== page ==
The idea behind this project was to create an aesthetically beautiful but much different addition to an existing patio using the Porous Pave application while creating an assortment of other practical uses. This project was titled our “Hybrid Design” due to the many diverse facets.
Our goal on this project was to accomplish the following:
- Construct a 1,200-gallon RWH system to be used to irrigate the backyard along with other daily grey water uses
- Create an extension of the existing bluestone patio
- Dual usage from a patio to a safe, non-slip splash pad for children with multiple water spouts
- The heart of this system would include three main pumps. One pump would run the splash pad spouts and partially the irrigation zones. The other high-efficiency pump would push water 24/7 to the bubbling boulder. We also included an external inline booster pump to aid in achieving the pressure needed for the irrigation zones.
As always, the excavation aspect of any design is crucial — in this case, even more so. Unlike most water features, the floor bottom needed to be perfectly level and tightly compacted, as our rain tanks were to have a 2-inch layer of rubberized material known as Porous Pave. The product, which is available in an array of colors, would be spread over the top of them just as you would do with cement. The goal was to create a strong, yet soft, permeable area. It had to be:
- Soft to the touch under bare feet
- Strong enough to hold patio furniture and normal foot traffic
- A permeable surface to capture water that would be stored below
The main challenge with this design was to shoot the levels via transit precisely. The reason for this is that our edges had to butt up to pre-established edged areas, such as an existing Belgium block patio edge on one side and an overflow from a large, recreational pond on a second side, along with accommodating a minimal pitch from the first flush filter. On the other two sides, seating areas were to be created. All this also had to match up with our irregular bluestone border. Sounds like fun, right?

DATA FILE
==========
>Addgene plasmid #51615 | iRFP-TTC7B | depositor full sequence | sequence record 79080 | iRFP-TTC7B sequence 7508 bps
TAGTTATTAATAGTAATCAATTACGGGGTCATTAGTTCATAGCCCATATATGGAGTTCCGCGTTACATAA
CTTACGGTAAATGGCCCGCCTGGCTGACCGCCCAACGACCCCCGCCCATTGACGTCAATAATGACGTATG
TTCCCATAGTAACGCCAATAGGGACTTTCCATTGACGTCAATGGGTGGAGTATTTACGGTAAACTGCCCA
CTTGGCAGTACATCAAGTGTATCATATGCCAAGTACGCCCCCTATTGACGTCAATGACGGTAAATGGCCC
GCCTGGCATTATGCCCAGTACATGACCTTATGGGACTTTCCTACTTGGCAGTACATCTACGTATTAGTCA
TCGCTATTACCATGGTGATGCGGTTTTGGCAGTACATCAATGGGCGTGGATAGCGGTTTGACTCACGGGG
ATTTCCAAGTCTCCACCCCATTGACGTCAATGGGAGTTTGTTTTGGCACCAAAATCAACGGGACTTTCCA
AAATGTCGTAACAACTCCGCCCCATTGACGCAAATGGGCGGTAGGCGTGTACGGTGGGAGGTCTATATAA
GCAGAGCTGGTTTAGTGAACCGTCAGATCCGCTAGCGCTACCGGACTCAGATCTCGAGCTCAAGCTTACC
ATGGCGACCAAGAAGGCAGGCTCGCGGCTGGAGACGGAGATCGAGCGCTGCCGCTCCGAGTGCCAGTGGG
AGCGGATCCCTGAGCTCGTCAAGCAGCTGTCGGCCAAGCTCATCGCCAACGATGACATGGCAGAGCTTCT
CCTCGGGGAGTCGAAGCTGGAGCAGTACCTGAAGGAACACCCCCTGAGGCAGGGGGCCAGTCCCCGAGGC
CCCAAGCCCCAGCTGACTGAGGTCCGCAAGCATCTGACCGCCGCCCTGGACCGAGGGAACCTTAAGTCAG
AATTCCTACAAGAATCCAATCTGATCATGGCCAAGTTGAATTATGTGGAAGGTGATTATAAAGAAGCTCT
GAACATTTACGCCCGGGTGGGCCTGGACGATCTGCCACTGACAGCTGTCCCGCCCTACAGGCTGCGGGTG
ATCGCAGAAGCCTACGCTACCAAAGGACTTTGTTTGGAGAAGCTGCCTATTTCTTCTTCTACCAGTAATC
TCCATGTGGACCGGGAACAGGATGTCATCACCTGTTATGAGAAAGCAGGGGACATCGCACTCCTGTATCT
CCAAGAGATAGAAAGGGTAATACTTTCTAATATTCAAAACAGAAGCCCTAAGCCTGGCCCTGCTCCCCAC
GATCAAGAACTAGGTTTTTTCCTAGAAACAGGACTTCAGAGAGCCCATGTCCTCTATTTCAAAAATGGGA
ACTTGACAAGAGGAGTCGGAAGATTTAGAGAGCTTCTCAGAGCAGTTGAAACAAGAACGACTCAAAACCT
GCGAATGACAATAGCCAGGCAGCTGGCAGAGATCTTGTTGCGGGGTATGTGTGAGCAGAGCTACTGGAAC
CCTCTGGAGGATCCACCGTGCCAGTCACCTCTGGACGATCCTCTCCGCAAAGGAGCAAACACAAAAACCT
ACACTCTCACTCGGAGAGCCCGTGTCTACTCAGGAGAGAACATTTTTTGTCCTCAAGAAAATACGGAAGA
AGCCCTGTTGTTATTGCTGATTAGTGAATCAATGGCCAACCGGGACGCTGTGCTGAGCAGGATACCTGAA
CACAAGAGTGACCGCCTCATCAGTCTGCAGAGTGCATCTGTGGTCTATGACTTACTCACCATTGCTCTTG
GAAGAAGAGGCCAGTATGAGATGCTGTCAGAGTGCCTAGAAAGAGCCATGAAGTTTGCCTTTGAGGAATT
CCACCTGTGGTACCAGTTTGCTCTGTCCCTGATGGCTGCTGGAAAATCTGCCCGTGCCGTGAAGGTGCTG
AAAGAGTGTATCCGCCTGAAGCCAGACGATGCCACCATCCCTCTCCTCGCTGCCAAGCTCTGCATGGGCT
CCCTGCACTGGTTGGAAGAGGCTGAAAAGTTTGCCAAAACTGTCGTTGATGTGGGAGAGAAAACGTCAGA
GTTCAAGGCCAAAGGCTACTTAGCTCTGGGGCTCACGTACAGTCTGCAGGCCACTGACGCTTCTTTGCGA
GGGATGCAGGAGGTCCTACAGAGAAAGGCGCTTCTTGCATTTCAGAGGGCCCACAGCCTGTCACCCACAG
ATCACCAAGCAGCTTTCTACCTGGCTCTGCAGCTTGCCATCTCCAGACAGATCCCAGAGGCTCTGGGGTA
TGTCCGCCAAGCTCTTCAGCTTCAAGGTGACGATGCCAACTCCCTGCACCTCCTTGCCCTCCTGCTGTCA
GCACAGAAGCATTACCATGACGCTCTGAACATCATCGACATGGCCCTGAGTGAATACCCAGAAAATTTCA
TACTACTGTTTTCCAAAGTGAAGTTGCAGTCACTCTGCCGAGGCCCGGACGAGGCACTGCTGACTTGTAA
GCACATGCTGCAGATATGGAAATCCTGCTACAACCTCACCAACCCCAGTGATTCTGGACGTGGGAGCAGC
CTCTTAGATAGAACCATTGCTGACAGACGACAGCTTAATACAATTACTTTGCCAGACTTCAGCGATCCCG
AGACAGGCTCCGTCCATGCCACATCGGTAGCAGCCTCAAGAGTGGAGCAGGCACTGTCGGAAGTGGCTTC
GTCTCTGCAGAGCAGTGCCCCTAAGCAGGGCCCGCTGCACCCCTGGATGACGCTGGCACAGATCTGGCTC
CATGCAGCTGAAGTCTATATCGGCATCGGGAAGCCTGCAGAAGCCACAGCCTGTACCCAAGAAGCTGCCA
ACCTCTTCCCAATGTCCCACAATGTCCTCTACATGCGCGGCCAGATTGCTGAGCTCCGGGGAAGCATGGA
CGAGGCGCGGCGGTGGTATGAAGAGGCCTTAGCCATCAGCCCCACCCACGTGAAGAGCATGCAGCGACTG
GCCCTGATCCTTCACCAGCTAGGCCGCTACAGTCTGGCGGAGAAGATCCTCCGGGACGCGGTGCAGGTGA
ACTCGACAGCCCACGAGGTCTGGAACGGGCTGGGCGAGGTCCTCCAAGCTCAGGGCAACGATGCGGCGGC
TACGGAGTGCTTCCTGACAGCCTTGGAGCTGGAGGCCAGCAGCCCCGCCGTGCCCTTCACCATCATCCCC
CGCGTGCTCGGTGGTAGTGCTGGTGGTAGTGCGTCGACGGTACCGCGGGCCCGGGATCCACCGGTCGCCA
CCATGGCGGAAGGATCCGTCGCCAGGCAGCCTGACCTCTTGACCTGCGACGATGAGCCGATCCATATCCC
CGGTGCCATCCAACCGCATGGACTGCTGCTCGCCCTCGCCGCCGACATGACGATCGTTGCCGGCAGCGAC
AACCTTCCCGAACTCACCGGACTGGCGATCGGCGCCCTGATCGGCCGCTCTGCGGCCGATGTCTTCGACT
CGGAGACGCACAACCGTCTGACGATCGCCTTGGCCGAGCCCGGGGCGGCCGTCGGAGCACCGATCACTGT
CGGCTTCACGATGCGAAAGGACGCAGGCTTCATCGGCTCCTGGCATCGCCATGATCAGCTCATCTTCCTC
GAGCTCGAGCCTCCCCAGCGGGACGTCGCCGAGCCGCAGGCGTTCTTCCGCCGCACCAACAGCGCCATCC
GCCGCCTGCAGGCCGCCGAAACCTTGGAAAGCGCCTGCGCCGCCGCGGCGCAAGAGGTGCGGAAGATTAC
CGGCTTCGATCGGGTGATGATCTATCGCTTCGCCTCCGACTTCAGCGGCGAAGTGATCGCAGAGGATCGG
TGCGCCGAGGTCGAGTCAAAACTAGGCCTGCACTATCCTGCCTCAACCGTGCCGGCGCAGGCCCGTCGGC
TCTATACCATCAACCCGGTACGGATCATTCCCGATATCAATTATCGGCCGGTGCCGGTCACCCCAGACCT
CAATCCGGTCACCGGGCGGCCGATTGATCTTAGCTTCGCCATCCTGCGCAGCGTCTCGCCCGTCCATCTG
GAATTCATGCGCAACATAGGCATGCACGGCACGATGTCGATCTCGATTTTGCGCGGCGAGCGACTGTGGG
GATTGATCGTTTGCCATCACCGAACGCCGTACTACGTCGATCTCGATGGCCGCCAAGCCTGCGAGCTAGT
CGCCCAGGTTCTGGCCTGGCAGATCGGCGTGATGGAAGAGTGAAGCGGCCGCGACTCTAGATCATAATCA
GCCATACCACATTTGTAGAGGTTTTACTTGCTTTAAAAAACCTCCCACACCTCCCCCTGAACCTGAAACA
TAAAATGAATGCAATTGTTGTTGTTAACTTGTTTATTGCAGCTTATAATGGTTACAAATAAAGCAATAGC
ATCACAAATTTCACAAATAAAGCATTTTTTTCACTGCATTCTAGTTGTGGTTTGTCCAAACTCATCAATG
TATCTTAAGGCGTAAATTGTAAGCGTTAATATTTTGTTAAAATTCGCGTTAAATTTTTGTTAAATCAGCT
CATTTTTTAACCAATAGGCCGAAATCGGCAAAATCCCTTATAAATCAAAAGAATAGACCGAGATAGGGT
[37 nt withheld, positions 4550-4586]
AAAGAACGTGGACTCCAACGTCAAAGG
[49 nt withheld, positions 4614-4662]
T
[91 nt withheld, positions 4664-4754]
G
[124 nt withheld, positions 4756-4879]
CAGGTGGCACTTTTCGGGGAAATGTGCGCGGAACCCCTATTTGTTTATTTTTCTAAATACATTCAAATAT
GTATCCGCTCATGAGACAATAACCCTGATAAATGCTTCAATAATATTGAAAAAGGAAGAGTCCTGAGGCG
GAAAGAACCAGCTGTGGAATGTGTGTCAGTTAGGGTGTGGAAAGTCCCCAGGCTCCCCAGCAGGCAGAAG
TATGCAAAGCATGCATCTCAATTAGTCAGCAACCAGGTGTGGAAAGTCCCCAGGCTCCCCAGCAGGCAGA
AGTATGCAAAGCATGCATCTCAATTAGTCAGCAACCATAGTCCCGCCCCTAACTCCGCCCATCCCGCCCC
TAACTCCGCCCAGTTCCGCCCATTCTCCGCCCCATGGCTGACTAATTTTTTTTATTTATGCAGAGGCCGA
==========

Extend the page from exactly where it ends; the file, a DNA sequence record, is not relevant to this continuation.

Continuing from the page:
Another challenge we encountered was working with one of the two components that make up the Porous Pave. There was the actual rubber itself, along with what is known as the “soft binder.” The binder had to be handled with extreme care. It makes waterfall foam look and feel like butter. Anything that the “soft binder” came in contact with —“ including the wheelbarrow, trowels, et cetera —“ had to be coated with vegetable shortening continuously throughout the application. Full arm-length rubber gloves were a necessity, as I found out the hard way. All surrounding areas needed to be covered in advance as the binder could not be removed.
When the excavation was completed and the rubber liner was placed and sandwiched between the layers of geotextile fabric, we were then able to place our rain tanks and snorkel. Once the rain tanks were situated we were able to begin putting the irregular bluestone edging in place. Upon figuring out the placement of the water spouts, we were then able to move forward with the Porous Pave.
Our first step was to outline all the irregular bluestone edges with painter’s tape, along with covering all existing hardscape and anything else that the bonder could come in contact with. The final challenge was how we would apply the Porous Pave product over the rain tanks without the product falling through. The first thing was to strengthen the rain tanks by zip-tying additional large panels over the top of the constructed rain tanks perpendicularly. It not only increased the strength of the rain tanks by over 50 percent, but it also created smaller holes in the tanks themselves.
Upon completion of my two Porous Pave certification classes, I decided the best method to use was applying newspaper on top of the rain tanks to create a barrier so the Porous Pave would not penetrate the rain tanks while the product was curing. Once the product cured, the newspaper would disintegrate shortly thereafter.
Another design technique that was necessary to implement in this RWH system was some form of fountainscape that was aesthetically pleasing and mechanically designed to ensure there was no stagnation in the water. With efficiency in mind, we selected a beautiful, one-ton boulder with an up-light situated in the back corner of the patio, designed to run 24/7 on a 2-amp pump. Mission accomplished.